Jets mistakes prove costly in loss to Patriots

Jets mistakes prove costly in loss to Patriots
October 22, 2012, 2:15 am

"Well, ah, you know, ah, I think you, ah, have to, you know, give New England a ton of credit," Ryan said, wiping his face. "That's a heck of a football team. You know, we made too many mistakes to beat them. I think that's it."

The Jets had their chances to win on Sunday but lost to the Patriots in overtime, 26-23. If not for their own self-inflicted errors, they thought, it could be them sitting atop the AFC East at 4-3, not the Patriots.

"You have to learn from the things we messed up on," said Jets defensive end Mike DeVito. "We have to watch the film and bounce back. It is still within our reach, and we control our own destiny. We just have to bounce back and get ready for next week."

The Jets miscues started with Devin McCourty's 104-yard kickoff return for a touchdown in the first quarter. The Jets were up a touchdown early, and just seconds later they allowed the special teams equalizer to a team that has struggled this season to get its return game firing. Strike one.

"We just over-pursued," said Jets safety Antonio Allen. "Through the whole week we were reading the wedge and seeing where it was going. It was a special teams breakdown."

Then in the second quarter, Jets quarterback Mark Sanchez and running back Shonn Greene botched a handoff when Vince Wilfork drove Jets guard Matt Slauson into the backfield. Sanchez kicked the resulting fumble out of the back of his own end zone for a safety. Strike two.

"We had some unfortunate errors," said Jets tackle D'Brickshaw Ferguson. "The whole game was a fight. When you're playing an opponent like this and it is a tough game, it's the small things that become really big."

On the Jets' next possession, Sanchez drove the Jets 56 yards before another hiccup. With New York on New England's 36-yard line, rookie receiver Stephen Hill was all alone in the front right corner of the end zone. Sanchez lobbed a fluttering pass through the air and into the wind toward Hill. It died and landed in the hands of another rookie, Patriots corner back Alfonzo Dennard, who was able to camp under the ball for his first career pick.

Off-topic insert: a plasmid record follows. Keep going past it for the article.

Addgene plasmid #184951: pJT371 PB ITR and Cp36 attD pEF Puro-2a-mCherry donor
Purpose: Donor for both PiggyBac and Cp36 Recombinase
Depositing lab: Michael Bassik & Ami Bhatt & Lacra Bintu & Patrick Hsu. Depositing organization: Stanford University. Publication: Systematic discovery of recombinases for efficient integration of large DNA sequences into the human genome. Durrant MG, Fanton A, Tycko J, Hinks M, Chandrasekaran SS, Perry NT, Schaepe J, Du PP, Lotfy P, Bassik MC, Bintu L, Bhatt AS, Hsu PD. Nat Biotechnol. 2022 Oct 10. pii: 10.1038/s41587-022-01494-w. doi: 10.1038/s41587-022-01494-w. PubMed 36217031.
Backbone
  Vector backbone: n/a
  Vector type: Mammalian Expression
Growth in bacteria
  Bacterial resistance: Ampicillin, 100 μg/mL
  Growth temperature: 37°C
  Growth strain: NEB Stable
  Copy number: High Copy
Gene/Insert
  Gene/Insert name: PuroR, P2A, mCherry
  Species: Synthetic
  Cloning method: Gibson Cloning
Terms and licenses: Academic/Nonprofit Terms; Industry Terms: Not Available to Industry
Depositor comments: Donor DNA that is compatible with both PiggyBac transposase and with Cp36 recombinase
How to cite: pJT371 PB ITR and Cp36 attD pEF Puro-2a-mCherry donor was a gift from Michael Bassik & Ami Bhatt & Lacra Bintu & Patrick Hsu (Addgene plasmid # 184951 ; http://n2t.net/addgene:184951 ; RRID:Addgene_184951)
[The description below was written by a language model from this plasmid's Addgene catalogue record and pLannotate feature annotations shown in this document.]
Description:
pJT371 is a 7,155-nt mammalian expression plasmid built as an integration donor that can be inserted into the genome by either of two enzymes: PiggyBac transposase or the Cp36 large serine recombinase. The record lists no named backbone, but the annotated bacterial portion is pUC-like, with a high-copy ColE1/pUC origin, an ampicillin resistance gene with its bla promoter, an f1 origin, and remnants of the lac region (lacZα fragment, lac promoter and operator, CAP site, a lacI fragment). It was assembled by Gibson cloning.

"It looked like the ball never came out of his hand right," Ryan said of Sanchez's throw.

Strike three. And the Jets hadn't yet made it out of the first half.

The Jets trailed by just six at halftime, somehow. Mostly because the Patriots were not error-free themselves. Nor would they be perfect in the second half. But the Jets continued to screw up at a pace that wouldn't allow them to move ahead on the scoreboard.

They allowed the Patriots to drive 83 yards on their first possession of the second half, including a two-yard touchdown catch by Rob Gronkowski on a play that Ryan said his team practiced defending all week.

At the end of the fourth quarter came the real stinger, when Hill dropped an easy first down deep in New England territory. The Jets had to settle for a game-tying field goal with 2:11 left instead of running off more clock -- and maybe coming away with more points.

"It was just a catch I should have caught," Hill said. "Other than that, that's it."

Fittingly, the Jets finished the game with one final misstep. With the Patriots up three in overtime, Rob Ninkovich got a beat on Mark Sanchez, knocked the ball loose and recovered the fumble.

Jets linebacker Calvin Pace was on the sideline when the Jets made their last, costly error. The play was under review, but he and the rest of his teammates knew what had happened. They had messed up. Again. And though the game was tight, over the course of the day, they had messed up more than the Patriots. Certainly too often to head home with a win.

"They are not the type of team to beat themselves," Pace said of the Patriots. "It just wasn't good enough . . . We missed a golden opportunity. Too many 'should ofs, could ofs, would ofs.' We just didn't get it done."